In the wake of fresh arrests in Kyrgyzstan of would-be coup plotters, President Almazbek Atambayev indulged in another surreal tirade on May 15 against opposition politicians and nongovernmental groups.
The remarks came three days after the arrest of several prominent government critics — former Agriculture Minister Bekbolot Talgarbekov, ex-Finance Minister Marat Sultanov, one-time presidential candidate Torobay Kolubayev — on charges of plotting to seize power. Evidence provided by the authorities for the supposed coup scheme dreamed up by Talgarbekov, Sultanov and Kolubayev consists so far of a recorded conversation that left many skeptical. In a separate case, inveterate troublemaker and businessman Nurlan Motuyev is in hot water over his repeated and downright bizarre praise for the Islamic State group.
But Atambayev is in no mood to wait for due process and quoted eccentrically at an event at his presidential residence from a well-known poem, Quartet by early 19th century Russian writer Ivan Krylov, to deride the jailed foursome. The brief satirical poem tells the story of a group of animals — a monkey, a donkey, a goat and a bear — who try in vain to form a musical ensemble, much to the mockery of a nightingale.
“You, my friends, no matter what your positions, will never be musicians,” Atambayev noted gleefully, quoting the nightingale.
The caustic irreverence sounds an odd note against what the government has sought to cast as the mounting specter of potentially violent sedition. Another three opposition figures from an unrelated faction were arrested in March on the basis of similar accusations of plotting the “violent overthrow of power.”
The irony of the fact that Atambayev himself came to power in a violent uprising that unfolded on the morning after his arrest in April 2010 will be lost on few.
In phone intercepts provided by the authorities, Talgarbekov, Sultanov and Kolubayev appear to be discussing methods of achieving the downfall of the government. Talgarbekov did not help his cause in openly pledging to summon some 20,000 people to a rally at a central square in Bishkek on May 17.
Meanwhile, Motuyev, who is also part of the so-called People’s Parliament that has called for Atambayev’s ouster, has seemingly been arrested for declaring his admiration for the Islamic State group at a May 12 meeting of the group.
Atambayev left no room for doubt that the troublemakers were getting what they deserved:
“All of you have probably seen and heard the recordings of the conversations of the leaders of this so-called People's Parliament. You have heard them boast in conversations that on May 17 there will be a change of power. That hundreds of fighters have been brought in for this aim. That they have weapons. They talk about how they are going to kill unneeded people or shoot them in the kneecaps. They openly boast that they are backed by the generals of foreign intelligence services and rejoice that they have received money from their foreign patrons,” he told an audience of mothers, officials and journalists at his Ala-Archa residence during an events to mark Mother’s Day.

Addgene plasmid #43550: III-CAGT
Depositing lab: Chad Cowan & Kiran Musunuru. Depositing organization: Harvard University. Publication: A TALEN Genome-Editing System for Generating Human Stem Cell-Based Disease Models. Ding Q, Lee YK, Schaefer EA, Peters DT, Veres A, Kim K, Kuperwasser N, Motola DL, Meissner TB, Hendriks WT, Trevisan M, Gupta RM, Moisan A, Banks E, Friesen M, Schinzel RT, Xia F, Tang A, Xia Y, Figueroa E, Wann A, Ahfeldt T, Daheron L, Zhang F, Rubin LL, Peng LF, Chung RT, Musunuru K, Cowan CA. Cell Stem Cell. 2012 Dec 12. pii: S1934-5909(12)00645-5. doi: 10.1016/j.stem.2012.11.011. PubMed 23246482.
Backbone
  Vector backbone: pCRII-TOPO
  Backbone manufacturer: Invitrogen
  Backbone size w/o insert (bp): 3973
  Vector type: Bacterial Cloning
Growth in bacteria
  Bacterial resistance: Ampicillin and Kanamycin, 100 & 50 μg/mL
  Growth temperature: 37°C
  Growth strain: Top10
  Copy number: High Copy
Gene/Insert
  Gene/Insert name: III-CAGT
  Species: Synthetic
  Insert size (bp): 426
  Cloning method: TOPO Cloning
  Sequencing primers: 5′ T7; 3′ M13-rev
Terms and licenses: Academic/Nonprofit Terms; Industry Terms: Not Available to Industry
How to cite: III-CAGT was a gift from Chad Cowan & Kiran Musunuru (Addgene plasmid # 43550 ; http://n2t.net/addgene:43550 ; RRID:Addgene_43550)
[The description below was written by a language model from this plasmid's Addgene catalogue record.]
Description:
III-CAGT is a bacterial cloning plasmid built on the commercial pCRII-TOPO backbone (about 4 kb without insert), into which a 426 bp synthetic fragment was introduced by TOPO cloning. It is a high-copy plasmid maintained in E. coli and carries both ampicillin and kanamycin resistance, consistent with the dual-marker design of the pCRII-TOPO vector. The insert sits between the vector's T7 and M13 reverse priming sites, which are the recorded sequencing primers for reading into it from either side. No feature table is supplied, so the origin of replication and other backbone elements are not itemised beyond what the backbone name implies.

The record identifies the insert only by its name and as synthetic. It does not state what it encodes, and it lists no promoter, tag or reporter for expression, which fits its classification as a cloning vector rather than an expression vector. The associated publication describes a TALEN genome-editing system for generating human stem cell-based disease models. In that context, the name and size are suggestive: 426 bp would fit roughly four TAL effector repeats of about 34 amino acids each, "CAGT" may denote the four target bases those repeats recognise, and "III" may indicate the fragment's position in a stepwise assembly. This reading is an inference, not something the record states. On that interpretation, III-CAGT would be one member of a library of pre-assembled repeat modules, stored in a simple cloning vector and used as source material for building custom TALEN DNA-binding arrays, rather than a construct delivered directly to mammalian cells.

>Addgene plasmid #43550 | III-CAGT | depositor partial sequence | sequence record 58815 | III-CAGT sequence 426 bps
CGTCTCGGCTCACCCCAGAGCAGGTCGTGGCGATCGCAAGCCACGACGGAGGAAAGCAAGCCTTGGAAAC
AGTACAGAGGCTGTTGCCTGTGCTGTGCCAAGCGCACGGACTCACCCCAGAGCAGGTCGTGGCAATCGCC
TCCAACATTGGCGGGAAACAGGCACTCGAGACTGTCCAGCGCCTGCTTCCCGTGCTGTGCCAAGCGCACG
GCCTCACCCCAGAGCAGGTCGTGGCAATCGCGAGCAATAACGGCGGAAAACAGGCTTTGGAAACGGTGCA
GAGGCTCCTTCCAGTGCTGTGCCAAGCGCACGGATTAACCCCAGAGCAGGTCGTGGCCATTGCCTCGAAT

The purported plotters may have been hoist by their own petard. Talgarbekov claimed in a bizarre interview with news portal Zanoza.kg that his group had sympathizers in the upper ranks of the Russian army.
While the reliability of the charges against the quartet may be in some dispute, there can be little doubts any of them could ever exactly pose as champions of democracy or clean government.
Motuyev, for instance, famously expropriated the country’s largest coal deposit following the country’s 2005 revolution. Most recently he made waves with an expletive-rich campaign to be appointed the head government ombudsman in 2013, prompting one news website to produce a compilation of his “greatest hits,” titled “Nurlan Motuyev Uncensored.”
And at the May 12 meeting of the People's Parliament, Motuyev reportedly called for shariah law to be enforced in Kyrgyzstan and mused approvingly that Islamic State leader Abu Bakr al-Baghdadi would long ago have "ripped the heads off" the foreigner investors running the country's economically vital Kumtor gold mine.
Motuyev’s turn to his own idiosyncratic interpretation of the Muslim faith appears to have occurred while he was completing a prior stint in jail. After his release, he formed the Union of Muslims of Kyrgyzstan in 2008 and then ran for president the following year.
By directing such sustained animus at ostensibly marginal and discredited opposition figures, Atambayev has evinced his profound sensitivity to the potential for any rinky-dink agitator to whip up a mob. To the worry of civil society groups, the president reserved some bile for rights activists too.
Atambayev shows every sign of wanting to nurture his contempt for jailed ethnic Uzbek rights advocate Azimjan Askarov, who was jailed in 2010 for his alleged role in the killing of police officers during inter-communal unrest that year.
Multiple international bodies have staunchly condemned Askarov’s jailing, which they say was the result of a profoundly unjust trial. Referring by name to two Kyrgyz activists – Aziza Abdyrasulova and Tolekan Ismailova — that have also called for Askarov’s release trial, Atambayev remarked that they had “diligently earned their foreign grants.”
The putdown was immediately the subject of an indignant riposte published on Facebook by Abdyrasulova’s daughter.
Edil Baisalov, who served as chief of staff to Atambayev’s predecessor Roza Otunbayeva, neatly summed up the absurdity of the whole speech on Twitter.
“Really, only Atambayev could manage to insult two mothers, Aziza and Tolekan, on Mother’s Day!”
Sign up for Eurasianet's free weekly newsletter.